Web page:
Of the ant species that invade homes, carpenter ants cause considerable distress due to their large size. This is particularly true in the spring and early summer, when foraging ants may be found in many rooms within a home. While these foragers are not much more than a nuisance, it is the nearby ant nest that is alarming to homeowners. Especially since carpenter ants can damage wood.
Carpenter ants can be thought of as an indicator species, since they tend to nest in wood that is damaged by moisture. Their presence is suggestive of a roof leak, clogged gutters, poor drainage from the home, or other structural issues that result in water-damaged wood. When nests are found in homes, they are often satellite colonies of the larger nest that is located outdoors in rotting wood such as a tree stump. It should be noted that carpenter ants do not eat wood as food (like termites), but rather use the structure for nesting purposes.
As an urban entomologist, my home is a laboratory of pest management trial and error. This spring and summer I observed carpenter ants in one corner of my garage. On the workbench below, I would occasionally see a dead ant or some frass (the excavated wood and food-stuffs kicked out of the nest). It wasn’t long before common house spiders (Parasteatoda tepidariorum) discovered the ants and started to feed on them, adding to the carnage on my work bench.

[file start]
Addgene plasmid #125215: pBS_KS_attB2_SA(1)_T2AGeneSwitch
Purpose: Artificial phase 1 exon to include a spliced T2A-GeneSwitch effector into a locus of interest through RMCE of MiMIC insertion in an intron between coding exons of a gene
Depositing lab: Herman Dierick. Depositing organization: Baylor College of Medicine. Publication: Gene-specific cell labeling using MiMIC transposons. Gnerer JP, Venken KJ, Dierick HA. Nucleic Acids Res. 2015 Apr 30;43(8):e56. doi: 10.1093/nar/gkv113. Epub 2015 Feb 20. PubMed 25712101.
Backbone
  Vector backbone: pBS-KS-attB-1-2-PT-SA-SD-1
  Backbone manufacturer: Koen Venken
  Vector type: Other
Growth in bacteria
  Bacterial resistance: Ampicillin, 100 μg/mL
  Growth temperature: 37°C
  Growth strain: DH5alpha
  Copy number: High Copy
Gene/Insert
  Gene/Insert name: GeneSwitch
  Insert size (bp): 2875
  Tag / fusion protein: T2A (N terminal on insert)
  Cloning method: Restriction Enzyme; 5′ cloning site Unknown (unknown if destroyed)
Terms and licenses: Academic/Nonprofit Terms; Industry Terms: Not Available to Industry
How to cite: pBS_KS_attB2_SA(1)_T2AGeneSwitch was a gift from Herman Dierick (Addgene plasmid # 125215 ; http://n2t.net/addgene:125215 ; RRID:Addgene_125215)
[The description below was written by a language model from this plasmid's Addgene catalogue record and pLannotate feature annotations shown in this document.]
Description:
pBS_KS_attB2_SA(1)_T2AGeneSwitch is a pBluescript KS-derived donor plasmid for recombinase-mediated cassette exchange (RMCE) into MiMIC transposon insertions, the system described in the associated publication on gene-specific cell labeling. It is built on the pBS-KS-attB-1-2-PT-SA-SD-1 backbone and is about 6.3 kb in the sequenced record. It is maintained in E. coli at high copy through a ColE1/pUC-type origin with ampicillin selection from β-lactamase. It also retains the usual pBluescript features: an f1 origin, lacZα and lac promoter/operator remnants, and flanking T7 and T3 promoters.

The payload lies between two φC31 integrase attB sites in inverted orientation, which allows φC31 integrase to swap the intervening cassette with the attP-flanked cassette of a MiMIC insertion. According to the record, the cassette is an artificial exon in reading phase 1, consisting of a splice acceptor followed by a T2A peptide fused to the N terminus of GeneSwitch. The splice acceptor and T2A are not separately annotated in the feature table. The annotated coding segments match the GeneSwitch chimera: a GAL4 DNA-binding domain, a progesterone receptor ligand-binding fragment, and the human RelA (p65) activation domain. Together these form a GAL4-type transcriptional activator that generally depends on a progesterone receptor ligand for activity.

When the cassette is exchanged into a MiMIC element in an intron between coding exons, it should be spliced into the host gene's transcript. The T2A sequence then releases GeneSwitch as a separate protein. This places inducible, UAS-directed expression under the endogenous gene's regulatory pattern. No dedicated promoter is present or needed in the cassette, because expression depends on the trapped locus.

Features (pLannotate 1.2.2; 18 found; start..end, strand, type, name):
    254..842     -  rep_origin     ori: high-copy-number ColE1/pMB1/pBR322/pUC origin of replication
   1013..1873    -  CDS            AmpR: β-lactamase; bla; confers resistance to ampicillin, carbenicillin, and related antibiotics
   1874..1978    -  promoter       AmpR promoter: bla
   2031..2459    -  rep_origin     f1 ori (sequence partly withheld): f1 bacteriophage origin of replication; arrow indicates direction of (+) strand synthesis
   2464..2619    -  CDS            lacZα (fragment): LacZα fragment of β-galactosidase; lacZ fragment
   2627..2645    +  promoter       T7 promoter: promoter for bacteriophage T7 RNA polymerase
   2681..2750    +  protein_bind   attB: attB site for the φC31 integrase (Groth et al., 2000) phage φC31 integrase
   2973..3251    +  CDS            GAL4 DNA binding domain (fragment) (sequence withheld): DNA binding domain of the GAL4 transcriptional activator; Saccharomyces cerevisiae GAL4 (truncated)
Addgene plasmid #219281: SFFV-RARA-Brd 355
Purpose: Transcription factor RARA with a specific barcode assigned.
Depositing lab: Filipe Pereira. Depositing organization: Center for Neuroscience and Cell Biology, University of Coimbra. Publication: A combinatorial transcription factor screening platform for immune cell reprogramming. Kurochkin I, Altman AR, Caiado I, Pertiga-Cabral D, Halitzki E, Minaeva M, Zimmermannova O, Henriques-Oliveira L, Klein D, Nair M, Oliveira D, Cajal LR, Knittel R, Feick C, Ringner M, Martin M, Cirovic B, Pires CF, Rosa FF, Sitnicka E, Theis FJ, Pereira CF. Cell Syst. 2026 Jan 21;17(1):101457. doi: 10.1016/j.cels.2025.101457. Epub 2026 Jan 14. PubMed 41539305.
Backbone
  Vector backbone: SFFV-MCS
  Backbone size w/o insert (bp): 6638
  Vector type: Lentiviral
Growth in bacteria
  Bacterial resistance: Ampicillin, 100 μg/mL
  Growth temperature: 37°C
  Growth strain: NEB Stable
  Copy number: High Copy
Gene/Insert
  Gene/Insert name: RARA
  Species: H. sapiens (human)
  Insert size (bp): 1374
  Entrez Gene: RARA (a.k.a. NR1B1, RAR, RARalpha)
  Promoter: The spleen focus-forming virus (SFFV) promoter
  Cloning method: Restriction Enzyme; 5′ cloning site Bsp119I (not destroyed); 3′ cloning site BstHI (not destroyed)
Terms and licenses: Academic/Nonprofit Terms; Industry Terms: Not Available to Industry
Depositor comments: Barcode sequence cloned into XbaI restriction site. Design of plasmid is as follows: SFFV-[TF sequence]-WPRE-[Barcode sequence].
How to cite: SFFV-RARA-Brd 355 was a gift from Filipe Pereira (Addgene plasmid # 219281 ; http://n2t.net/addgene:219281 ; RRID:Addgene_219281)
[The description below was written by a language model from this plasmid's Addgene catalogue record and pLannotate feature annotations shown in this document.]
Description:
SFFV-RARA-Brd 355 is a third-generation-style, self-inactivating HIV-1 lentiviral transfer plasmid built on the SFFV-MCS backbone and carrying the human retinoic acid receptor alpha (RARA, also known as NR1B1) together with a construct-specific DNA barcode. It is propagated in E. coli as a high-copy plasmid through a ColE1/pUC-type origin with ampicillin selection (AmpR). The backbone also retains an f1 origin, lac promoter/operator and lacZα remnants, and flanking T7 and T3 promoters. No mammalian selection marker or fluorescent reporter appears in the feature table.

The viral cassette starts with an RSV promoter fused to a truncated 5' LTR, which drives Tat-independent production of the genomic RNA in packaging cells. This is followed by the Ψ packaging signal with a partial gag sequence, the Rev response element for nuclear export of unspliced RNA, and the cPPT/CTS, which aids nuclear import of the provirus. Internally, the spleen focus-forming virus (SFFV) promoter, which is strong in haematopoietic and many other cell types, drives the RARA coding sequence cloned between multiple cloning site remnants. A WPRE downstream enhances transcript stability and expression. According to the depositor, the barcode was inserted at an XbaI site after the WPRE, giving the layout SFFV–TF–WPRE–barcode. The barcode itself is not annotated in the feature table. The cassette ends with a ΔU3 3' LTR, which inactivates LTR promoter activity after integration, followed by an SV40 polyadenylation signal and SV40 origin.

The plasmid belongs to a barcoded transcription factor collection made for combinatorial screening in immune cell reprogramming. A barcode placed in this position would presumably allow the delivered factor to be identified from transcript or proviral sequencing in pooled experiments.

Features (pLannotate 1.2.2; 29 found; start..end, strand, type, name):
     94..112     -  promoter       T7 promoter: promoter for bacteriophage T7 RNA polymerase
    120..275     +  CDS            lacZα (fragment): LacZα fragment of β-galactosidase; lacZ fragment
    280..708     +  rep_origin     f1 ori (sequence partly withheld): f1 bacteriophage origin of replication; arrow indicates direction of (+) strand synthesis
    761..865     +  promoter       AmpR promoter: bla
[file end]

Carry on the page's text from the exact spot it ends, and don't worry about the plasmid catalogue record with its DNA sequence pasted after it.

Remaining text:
As summer progressed, I decided the experiment was over and wanted to rid myself of what I believed to be a satellite ant colony. I inspected the area around the ant sightings, and in the very corner of the garage, in a recessed void, I found what I was looking for – a large pile of frass and many ants. With my vacuum in hand (the same one I’ve used for eliminating yellowjackets), I vacuumed up as many ants as possible, plugged the end and left the vacuum in the heat of the sun for two days. Problem solved! Now I just need to find the parent colony.
Learn more in our carpenter ant factsheet!